1 month 2 weeks 1 day ago Tuesday, April 09 2024 Apr 9, 2024 April 09, 2024 11:54 AM April 09, 2024 in News
Source: Associated Press

PONTIAC, Mich. (AP) — The parents of a Michigan school shooter were each sentenced to at least 10 years in prison Tuesday for failing to take steps that could have prevented the killing of four students in 2021.

Jennifer and James Crumbley are the first parents convicted in a U.S. mass school shooting. They were found guilty of involuntary manslaughter after prosecutors presented evidence of an unsecured gun at home and indifference toward the teen’s mental health.

Ethan Crumbley drew dark images of a gun, a bullet and a wounded man on a math assignment, accompanied by despondent phrases. Staff at Oxford High School did not demand that he go home but were surprised when the Crumbleys didn’t volunteer it during a brief meeting.

Later that day, on Nov. 30, 2021, the 15-year-old pulled a handgun from his backpack and began shooting at the school. Ethan, now 17, is serving a life sentence for murder and other crimes.

Before sentencing, family members of the students killed in the shooting asked a judge to sentence the parents to 10 years, condemning them as failures whose selfishness led to four deaths and a community tragedy.

“The blood of our children is on your hands, too,” said Craig Shilling, wearing a hoodie with the image of son Justin Shilling on his chest.

Nicole Beausoleil, the mother of Madisyn Baldwin, recalled simple things she enjoyed doing for her daughter, such as scheduling an oil change for her car or helping choose senior year classes.

“While you were purchasing a gun for your son and leaving it unlocked, I was helping her finish her college essays,” Beausoleil told James and Jennifer Crumbley.

Five deputies in the courtroom stood watch over the Crumbleys and more lined the walls. They are the first parents convicted in a U.S. mass school shooting.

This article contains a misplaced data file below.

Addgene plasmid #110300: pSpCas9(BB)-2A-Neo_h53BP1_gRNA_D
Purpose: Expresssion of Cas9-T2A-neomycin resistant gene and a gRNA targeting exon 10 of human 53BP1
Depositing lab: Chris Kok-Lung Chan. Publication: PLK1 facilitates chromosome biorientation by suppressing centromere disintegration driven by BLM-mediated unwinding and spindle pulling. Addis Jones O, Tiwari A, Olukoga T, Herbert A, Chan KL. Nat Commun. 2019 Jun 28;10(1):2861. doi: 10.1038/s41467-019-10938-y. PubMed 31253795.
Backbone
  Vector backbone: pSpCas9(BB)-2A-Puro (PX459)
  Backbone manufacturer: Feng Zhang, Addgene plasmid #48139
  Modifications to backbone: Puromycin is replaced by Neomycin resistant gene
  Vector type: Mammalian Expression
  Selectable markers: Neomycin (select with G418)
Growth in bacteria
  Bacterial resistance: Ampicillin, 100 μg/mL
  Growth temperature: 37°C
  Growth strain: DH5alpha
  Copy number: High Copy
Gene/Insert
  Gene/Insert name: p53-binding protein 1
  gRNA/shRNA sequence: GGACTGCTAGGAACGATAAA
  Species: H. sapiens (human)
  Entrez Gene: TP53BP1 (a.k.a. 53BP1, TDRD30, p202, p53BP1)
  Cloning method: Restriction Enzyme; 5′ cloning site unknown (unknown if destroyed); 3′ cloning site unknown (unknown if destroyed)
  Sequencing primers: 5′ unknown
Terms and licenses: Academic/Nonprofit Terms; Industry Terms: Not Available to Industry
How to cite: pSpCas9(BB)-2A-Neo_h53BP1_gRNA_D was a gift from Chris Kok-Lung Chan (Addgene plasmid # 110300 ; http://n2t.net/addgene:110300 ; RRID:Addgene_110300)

Prosecutors said “tragically simple actions” by both parents could have stopped the catastrophe.

The couple had separate trials in Oakland County court, 40 miles (64 kilometers) north of Detroit. Jurors heard how the teen had drawn a gun, a bullet and a gunshot victim on a math assignment, accompanied by grim phrases: “The thoughts won't stop. Help me. My life is useless. Blood everywhere.”

Ethan told a counselor he was sad — a grandmother had died and his only friend suddenly had moved away — but said the drawing only reflected his interest in creating video games.

The Crumbleys attended a meeting at the school that lasted less than 15 minutes. They did not mention that the gun resembled one James Crumbley, 47, had purchased just four days earlier — a Sig Sauer 9 mm that Ethan had described on social media as his “beauty.”

His parents declined to take him home, choosing instead to return to work and accepting a list of mental health providers. School staff said Ethan could stay on campus. A counselor, Shawn Hopkins, said he believed it would be safer for the boy than possibly being alone at home.

No one, however, checked Ethan's backpack. He pulled the gun out later that day and killed four students — Tate Myre, Hana St. Juliana, Shilling and Baldwin — and wounded seven other people.

There was no trial testimony from specialists about Ethan's state of mind. But the judge, over defense objections, allowed the jury to see excerpts from his journal.

“I have zero help for my mental problems and it’s causing me to shoot up the ... school,” he wrote. “I want help but my parents don’t listen to me so I can’t get any help.”

Asked about Ethan reporting hallucinations months before the shooting, Jennifer Crumbley, 46, told jurors he was simply “messing around.”

At the close of James Crumbley's trial, the prosecutor demonstrated how a cable lock, found in a package at home, could have secured the gun.

“Ten seconds,” McDonald said, “of the easiest, simplest thing.”